The National Museum, Damascus
President Obama's Syria legacy is already being widely debated. In 2009 the former Southside Chicago community organizer and Law Professor entered the White House promising a new direction and vision in the Middle East from that of his predecessor and pledging "a new way forward." "A New Beginning" is the name of the speech he delivered on 4 June 2009, at Cairo University.
Surely things seemed much simpler at the time when millions across the Middle East praised his words. But alas, Obama soon stumbled into a raging turbulent of complicated problems from the "Arab Spring" and the arrival of ISIS and the Islamic State, to a massive proxy war in Syria, with the involvement of proxy backed sectarian militia from half a dozen countries and as many as 1000 other militia/gangs of "jihadists" from another forty or more.
Plus the resurgence of Russia as a regional power along with Iran's ascendance. These apparently unforeseen geostrategic developments happened fast as America appeared to become relegated to being a vexed and sidelined onlooker. Obama is accused of not responding early enough to the ISIS threat or protecting the civilian population under attack and the President himself repeated last week that Syria was his most difficult foreign policy issue that he had to face during his eight years in office.
Some are arguing that Obama is responsible for unintended consequence and creating new challenges to US and Middle East regional security. As Obama ends his Presidency he leaves behind doubts from most of America's allies in the region and certainly sharp disappointments and criticism from some of the displaced Syrian population that this observer has crossed paths with. "What happened to your country's claimed humanitarian values" is a question I have been repeatedly asked by ordinary citizens over the past several years across Syria.
But the Obama legacy jury is still deliberating.
A just released study from the University of Maryland's Program for Public Consultation (1/10/2017) found that only one in five Americans thinks that under the Obama administration the U.S. has been too engaged in the Middle East, while one in three think it has not been engaged enough. The most common view, held by 46 percent of those surveyed is that the level of engagement has been about right under President Obama. And 57 per cent of Americans told interviewers last weekend that they view Obama favorably, putting him way ahead of his predecessor, George W. Bush who only 40 per cent viewed favorably as he left office.
Time will tell how Obama's Middle East legacy is judged and no doubt the verdict will be affected by what President-elect Trump will do in the Middle East, which as of today, has many of us scratching our heads.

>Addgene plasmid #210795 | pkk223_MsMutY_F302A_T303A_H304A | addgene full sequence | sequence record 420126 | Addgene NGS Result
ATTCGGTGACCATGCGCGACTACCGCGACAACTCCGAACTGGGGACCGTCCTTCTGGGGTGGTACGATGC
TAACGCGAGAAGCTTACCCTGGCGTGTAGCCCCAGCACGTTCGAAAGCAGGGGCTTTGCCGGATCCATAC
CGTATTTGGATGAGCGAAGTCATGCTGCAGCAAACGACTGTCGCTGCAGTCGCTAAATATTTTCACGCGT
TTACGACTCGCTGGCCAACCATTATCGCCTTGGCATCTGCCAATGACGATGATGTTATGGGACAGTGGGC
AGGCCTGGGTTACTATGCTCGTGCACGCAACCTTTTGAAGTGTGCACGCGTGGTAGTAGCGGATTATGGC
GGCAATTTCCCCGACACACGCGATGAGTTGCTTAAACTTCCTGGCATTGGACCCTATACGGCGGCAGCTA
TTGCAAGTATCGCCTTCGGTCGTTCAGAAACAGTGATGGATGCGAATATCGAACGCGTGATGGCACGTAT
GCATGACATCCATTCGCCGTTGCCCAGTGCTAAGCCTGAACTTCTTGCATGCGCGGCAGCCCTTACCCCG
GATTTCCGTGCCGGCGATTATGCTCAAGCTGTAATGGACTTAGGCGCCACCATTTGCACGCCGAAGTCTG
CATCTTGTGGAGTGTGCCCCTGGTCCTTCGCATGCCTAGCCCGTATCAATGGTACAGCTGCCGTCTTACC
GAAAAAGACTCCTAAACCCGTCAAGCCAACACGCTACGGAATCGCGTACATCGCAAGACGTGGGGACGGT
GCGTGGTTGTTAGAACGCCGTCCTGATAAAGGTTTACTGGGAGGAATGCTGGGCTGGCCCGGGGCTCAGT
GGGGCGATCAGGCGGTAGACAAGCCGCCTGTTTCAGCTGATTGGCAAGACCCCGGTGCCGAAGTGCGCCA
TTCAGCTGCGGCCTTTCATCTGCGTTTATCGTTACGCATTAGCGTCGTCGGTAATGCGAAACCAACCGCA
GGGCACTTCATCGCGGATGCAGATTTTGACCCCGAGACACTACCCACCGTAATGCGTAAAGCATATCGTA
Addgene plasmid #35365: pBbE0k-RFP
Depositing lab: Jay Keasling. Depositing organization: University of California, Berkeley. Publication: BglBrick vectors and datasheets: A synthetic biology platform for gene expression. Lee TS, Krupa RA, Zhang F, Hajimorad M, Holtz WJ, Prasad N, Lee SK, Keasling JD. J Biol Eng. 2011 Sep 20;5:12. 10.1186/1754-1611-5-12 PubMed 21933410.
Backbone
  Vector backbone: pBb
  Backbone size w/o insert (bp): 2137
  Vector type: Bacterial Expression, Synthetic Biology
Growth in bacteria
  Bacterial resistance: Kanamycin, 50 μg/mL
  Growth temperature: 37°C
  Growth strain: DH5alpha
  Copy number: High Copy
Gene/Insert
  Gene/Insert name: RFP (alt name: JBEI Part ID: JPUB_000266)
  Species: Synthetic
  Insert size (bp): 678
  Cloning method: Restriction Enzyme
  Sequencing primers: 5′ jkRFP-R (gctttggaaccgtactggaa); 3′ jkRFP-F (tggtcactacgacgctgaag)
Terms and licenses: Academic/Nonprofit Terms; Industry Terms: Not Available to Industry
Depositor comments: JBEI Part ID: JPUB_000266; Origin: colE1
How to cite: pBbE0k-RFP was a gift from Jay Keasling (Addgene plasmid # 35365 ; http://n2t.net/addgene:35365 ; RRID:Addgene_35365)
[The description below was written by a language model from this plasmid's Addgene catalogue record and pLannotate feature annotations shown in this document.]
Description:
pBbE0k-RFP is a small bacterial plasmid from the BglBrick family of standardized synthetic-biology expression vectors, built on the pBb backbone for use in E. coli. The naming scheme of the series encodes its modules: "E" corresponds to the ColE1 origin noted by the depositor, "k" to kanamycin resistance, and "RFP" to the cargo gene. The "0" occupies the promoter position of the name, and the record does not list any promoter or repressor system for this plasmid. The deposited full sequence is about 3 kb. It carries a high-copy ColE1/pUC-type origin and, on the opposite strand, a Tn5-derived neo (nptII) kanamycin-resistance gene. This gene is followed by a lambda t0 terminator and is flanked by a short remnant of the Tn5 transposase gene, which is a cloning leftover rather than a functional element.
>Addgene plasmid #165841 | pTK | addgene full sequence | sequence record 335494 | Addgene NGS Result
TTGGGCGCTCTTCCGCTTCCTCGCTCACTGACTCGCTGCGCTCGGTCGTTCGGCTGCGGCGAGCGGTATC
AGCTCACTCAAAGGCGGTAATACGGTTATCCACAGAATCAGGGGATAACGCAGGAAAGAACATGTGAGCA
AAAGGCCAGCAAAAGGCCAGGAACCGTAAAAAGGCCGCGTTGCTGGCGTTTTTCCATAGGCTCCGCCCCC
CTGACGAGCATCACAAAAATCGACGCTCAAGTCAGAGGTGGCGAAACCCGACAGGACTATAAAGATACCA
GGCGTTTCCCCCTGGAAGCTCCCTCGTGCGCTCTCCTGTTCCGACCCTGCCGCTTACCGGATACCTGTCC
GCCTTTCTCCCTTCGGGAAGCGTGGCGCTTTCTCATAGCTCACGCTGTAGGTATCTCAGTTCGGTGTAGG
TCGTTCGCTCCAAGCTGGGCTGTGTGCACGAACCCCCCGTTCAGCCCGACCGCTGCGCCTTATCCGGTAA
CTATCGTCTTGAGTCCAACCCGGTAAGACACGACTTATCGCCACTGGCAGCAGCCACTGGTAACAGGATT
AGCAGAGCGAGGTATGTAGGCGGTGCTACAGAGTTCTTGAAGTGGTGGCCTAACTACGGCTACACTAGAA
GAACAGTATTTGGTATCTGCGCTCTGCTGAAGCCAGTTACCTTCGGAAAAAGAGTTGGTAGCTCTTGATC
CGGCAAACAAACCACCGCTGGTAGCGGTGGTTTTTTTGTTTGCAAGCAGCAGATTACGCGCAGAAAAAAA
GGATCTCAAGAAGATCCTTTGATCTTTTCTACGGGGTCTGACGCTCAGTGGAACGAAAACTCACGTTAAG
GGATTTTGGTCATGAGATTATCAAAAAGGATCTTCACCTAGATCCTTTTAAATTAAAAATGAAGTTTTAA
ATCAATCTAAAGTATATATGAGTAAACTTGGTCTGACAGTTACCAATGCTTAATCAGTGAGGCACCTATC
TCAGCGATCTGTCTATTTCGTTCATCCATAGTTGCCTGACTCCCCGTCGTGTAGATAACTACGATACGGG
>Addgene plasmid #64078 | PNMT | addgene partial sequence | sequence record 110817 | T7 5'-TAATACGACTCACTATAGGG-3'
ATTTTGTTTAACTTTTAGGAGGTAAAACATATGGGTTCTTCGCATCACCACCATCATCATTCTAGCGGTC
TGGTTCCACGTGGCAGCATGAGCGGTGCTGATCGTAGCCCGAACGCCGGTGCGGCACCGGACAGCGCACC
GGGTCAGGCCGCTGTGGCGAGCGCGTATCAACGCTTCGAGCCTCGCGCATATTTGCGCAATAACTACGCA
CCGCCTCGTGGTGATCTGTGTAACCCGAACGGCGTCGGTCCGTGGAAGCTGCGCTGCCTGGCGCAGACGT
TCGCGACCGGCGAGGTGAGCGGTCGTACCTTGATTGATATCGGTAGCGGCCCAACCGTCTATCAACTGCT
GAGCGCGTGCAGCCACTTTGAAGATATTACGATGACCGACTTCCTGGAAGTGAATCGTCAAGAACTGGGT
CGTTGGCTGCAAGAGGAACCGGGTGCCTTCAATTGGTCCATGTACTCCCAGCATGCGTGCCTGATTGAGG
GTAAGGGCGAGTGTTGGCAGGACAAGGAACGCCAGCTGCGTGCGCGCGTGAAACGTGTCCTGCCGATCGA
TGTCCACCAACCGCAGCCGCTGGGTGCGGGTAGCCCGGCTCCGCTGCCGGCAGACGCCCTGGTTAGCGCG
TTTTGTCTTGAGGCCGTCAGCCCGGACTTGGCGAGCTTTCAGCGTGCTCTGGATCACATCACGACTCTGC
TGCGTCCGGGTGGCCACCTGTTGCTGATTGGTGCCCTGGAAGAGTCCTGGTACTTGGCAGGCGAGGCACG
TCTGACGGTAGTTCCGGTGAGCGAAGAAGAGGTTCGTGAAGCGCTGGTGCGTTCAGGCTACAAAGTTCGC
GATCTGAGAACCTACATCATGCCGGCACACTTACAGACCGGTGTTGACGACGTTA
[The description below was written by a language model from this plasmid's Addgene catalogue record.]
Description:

But there is one major, if not widely heralded, Obama Administration achievement which relates to Syria and the Middle East that has not gained much public recognition but for which the Obama Administration deserves great credit. That subject is Obama's leadership and achievements, working with a divided Congress, in taking new and concrete measures with respect to Protecting and Preserving Syria's Endangered Heritage which we all share as our common cradle of Civilization.
The Obama Administration has been the most focused on preserving archeology in Syria and elsewhere than any of his predecessors. His administration, like many of us, realized as we witnessed the destruction of our shared cultural heritage, that despite good intensions relevant international law so far is largely ineffective in preserving and protecting our heritage from ISIS and other thieves.. The absence of adequate enforcement mechanisms are evident from the continuing daily destruction, looting, smuggling, and black market trading and sales of Syrian cultural property, every day around the Middle East and around the world.
Today there are reports that ISIS is now back in complete control of Palmyra due to errors by some who were guarding the priceless ruins while ignoring for months reports from locals that Daesh jihadists were back in the adjacent to the ruins town of Palmyra and gaining recruits. There are additional reports today (1/12/2016) that ISIS has begun its looting and destruction of "The Pearl of the Desert."
As the actions of ISIS and others demonstrate, treaty-based International Humanitarian Law, which focuses on the actions and responsibilities of states, and even customary IHL, which applies more broadly to state and non-state actors alike, are frankly not effective in the current crisis to protect our heritage in Syria or elsewhere.
And National laws have also long been shown to be ineffective even through that fact may be changing as countries, including the USA, the center of illegal artifact purchases, has begun to enact laws to control and hopefully eliminate the plundering of our global heritage. The US, UK, Germany, France and several of the 28 European Union countries (27 post-Brexit) have been working domestically on various legal frameworks to confront the illegal trade of archaeological artifacts.
Last year Germany enacted for the first time a Federal law which they claim is an efficient implementation of the 1970 UNESCO Convention. Importantly the new German law provides for increased due diligence an emphasis many countries are legislating for their police agencies. Specifically, Germany now requires an export license from the country of origin and requires that the supplier in Germany conduct provenance (origin) research. What is decisive is how the law will be implemented and how German officials will be positioned to ensure due diligence.